Dangerous products are far more common than most of us would ever guess. The U.S. Consumer Product Safety Commission, an agency that tracks defective products, estimates that almost 30 million people are injured as a result of dangerous products every year.
- Home products: heaters, light bulbs, smoke alarms, ovens, etc.
- Automobile products: steering mechanisms, brakes, tires, etc.
- Medical devices: metal hip replacements, heart products, blood products, etc.
- Industrial products
- Toys and children’s products
The type of product and the date it was designed or manufactured will determine how a case against the manufacturer will need to be pursued. Some products liability cases may be based on a breach of warranty, while other product liability cases may be pursued under a theory of strict liability.
Breach of warranty
There are three kinds of breach of warranty that are generally pursued in product liability cases: express warranty, implied warranty of merchantability and implied warranty of fitness for a particular purpose. These warranties are codified in the Uniform Commercial Code (UCC) that was designed to give suggestions for laws related to commercial transactions.
- Express warranty. This refers to the promise by a seller that a product or service is guaranteed to have certain performance or quality standards. This can be spoken or written.
- Implied warranty of merchantability. Safety and quality concerns that are created and upheld by law are often under implied warranty of merchantability.
- Implied warranty of fitness for a particular purpose. A warranty, verbal or written, where the buyer is assured a product is suitable for a specific purpose. Sellers can be liable for breach of warranty under this type when a product or service does not meet the promised warranty of fitness.
In personal injury cases involving product liability often will use strict product liability to recover damages versus breach of warranty or negligence. In strict liability, it is not necessary to prove negligence but instead relies on showing that a product was defective before the seller or manufacturer released the product and that the defect caused the victim harm. There are three main types of defects that can be investigated:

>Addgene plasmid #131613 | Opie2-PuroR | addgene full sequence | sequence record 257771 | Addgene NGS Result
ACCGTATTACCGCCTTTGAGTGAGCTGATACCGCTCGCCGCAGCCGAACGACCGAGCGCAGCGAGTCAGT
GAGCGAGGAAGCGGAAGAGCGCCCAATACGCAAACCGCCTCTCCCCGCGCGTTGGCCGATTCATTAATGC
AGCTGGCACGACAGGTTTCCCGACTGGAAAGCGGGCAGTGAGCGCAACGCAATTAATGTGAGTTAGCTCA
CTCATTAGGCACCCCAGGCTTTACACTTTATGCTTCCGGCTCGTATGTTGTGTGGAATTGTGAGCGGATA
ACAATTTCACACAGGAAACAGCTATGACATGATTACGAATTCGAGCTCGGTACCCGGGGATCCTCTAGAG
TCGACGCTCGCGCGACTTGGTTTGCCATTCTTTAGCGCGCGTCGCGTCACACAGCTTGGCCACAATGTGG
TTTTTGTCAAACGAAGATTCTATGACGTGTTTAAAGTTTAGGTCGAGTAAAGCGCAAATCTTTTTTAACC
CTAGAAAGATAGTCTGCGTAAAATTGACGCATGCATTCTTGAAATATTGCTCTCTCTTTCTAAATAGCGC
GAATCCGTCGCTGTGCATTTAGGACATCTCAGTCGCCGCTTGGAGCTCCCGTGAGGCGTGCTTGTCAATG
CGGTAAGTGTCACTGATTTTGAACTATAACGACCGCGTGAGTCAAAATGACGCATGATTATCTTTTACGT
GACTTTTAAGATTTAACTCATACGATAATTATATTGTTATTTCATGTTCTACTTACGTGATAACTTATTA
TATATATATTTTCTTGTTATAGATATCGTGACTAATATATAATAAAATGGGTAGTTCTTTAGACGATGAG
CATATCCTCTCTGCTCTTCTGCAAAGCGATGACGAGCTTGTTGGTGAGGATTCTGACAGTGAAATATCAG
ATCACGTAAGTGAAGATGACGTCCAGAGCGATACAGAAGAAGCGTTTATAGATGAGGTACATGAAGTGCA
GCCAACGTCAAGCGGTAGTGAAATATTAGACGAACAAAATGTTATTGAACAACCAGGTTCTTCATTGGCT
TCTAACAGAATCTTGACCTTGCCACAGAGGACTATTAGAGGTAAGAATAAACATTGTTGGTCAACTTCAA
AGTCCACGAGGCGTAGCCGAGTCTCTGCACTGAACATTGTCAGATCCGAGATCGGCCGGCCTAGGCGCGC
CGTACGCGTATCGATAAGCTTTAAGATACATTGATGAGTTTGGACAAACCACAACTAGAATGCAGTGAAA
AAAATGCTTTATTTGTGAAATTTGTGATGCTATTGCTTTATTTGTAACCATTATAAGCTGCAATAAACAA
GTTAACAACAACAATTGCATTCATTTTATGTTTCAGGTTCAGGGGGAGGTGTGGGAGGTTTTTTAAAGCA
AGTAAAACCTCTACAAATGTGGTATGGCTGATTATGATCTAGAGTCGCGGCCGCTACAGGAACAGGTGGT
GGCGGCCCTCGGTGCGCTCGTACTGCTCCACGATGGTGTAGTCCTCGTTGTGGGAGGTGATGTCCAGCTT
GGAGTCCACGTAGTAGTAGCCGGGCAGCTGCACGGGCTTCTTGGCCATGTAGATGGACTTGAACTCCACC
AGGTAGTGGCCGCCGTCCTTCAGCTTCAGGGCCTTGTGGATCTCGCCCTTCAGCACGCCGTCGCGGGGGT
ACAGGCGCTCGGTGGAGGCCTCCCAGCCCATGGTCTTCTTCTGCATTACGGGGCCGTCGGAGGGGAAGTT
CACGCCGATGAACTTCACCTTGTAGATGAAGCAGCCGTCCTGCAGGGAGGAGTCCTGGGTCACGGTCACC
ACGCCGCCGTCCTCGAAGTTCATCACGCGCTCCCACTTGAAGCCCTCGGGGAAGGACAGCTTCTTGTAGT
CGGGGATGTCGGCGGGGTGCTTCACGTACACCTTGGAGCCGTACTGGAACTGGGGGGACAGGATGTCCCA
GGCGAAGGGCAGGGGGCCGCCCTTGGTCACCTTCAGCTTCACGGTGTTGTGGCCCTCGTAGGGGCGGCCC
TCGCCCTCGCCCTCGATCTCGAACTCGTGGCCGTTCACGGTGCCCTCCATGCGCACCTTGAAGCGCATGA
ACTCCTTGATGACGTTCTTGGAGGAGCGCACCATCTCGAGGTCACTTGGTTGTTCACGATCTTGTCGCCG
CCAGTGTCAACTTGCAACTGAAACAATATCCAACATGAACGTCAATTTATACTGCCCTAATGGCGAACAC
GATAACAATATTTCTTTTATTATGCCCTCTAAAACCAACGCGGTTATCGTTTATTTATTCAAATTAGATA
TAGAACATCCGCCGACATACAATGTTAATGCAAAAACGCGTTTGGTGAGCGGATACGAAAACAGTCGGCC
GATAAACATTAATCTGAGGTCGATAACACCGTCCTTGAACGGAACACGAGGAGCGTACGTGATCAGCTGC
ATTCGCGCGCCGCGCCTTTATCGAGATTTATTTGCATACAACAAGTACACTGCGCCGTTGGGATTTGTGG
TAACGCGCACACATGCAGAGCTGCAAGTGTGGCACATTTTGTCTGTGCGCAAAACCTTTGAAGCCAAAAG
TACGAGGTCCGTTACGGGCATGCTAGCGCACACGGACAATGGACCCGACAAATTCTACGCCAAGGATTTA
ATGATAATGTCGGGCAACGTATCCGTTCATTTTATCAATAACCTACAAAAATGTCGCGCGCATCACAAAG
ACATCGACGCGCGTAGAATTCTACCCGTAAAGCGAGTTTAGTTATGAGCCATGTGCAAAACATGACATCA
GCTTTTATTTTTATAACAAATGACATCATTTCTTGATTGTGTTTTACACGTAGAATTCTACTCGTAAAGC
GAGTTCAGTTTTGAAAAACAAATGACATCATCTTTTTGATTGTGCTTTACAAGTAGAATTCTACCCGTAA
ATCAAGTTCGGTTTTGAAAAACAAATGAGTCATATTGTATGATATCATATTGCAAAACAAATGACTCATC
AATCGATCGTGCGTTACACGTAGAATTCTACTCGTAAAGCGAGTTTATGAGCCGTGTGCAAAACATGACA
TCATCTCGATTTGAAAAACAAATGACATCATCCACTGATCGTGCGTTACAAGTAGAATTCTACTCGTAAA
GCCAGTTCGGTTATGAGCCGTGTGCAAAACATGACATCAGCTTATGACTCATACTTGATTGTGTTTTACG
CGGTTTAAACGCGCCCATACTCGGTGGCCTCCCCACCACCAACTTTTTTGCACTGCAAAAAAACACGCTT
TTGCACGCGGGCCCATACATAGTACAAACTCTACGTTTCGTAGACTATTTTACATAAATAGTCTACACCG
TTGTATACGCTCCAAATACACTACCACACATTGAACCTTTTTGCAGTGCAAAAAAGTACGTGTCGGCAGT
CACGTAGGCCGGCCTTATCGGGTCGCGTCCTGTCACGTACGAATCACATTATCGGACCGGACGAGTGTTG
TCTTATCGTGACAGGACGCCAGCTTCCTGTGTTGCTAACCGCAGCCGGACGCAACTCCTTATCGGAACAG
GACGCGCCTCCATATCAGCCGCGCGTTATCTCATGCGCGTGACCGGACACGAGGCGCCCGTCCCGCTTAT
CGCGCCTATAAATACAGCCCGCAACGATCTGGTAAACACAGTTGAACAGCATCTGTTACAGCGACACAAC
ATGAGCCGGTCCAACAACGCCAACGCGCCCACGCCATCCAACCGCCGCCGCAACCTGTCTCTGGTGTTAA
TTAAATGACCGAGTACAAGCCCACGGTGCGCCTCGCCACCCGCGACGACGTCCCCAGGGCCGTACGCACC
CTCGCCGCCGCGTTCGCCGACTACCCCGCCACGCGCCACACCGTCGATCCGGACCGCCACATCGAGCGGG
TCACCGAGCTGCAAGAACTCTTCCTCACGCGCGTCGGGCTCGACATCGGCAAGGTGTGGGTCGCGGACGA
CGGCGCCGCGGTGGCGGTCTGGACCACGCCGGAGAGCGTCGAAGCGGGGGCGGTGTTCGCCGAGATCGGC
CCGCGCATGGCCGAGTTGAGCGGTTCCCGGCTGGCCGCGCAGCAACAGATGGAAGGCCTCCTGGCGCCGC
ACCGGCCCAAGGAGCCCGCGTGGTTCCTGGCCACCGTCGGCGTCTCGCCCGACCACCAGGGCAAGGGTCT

- Design defects. This involves defective design in a product, meaning all products have the same issue. For example, a power tool that was designed without a safety guard that caused injury would be considered a design defect.
- Manufacturing defects. These are products that have safety issues that are due to manufacturing errors, not because of their initial design. McDonalds had such an error on 6 million Olympic commemorative cups that were manufactured with sharp edges, even though another 6 million cups were produced without the defect. In this case, it was a particular manufacturing site that caused the defect.
- Failure to warn. Products that can be unsafe when operated in a certain manner need have adequate warnings from the manufacturer or seller. This may be the case with a medication that may have dangerous side effects when combined with other medications or foods and there are no warnings to these effects.
Rosenfeld Injury Lawyers represents adults and children who have suffered injuries due to defective products in Illinois. We are committed to securing the most favorable recovery for them from all responsible parties.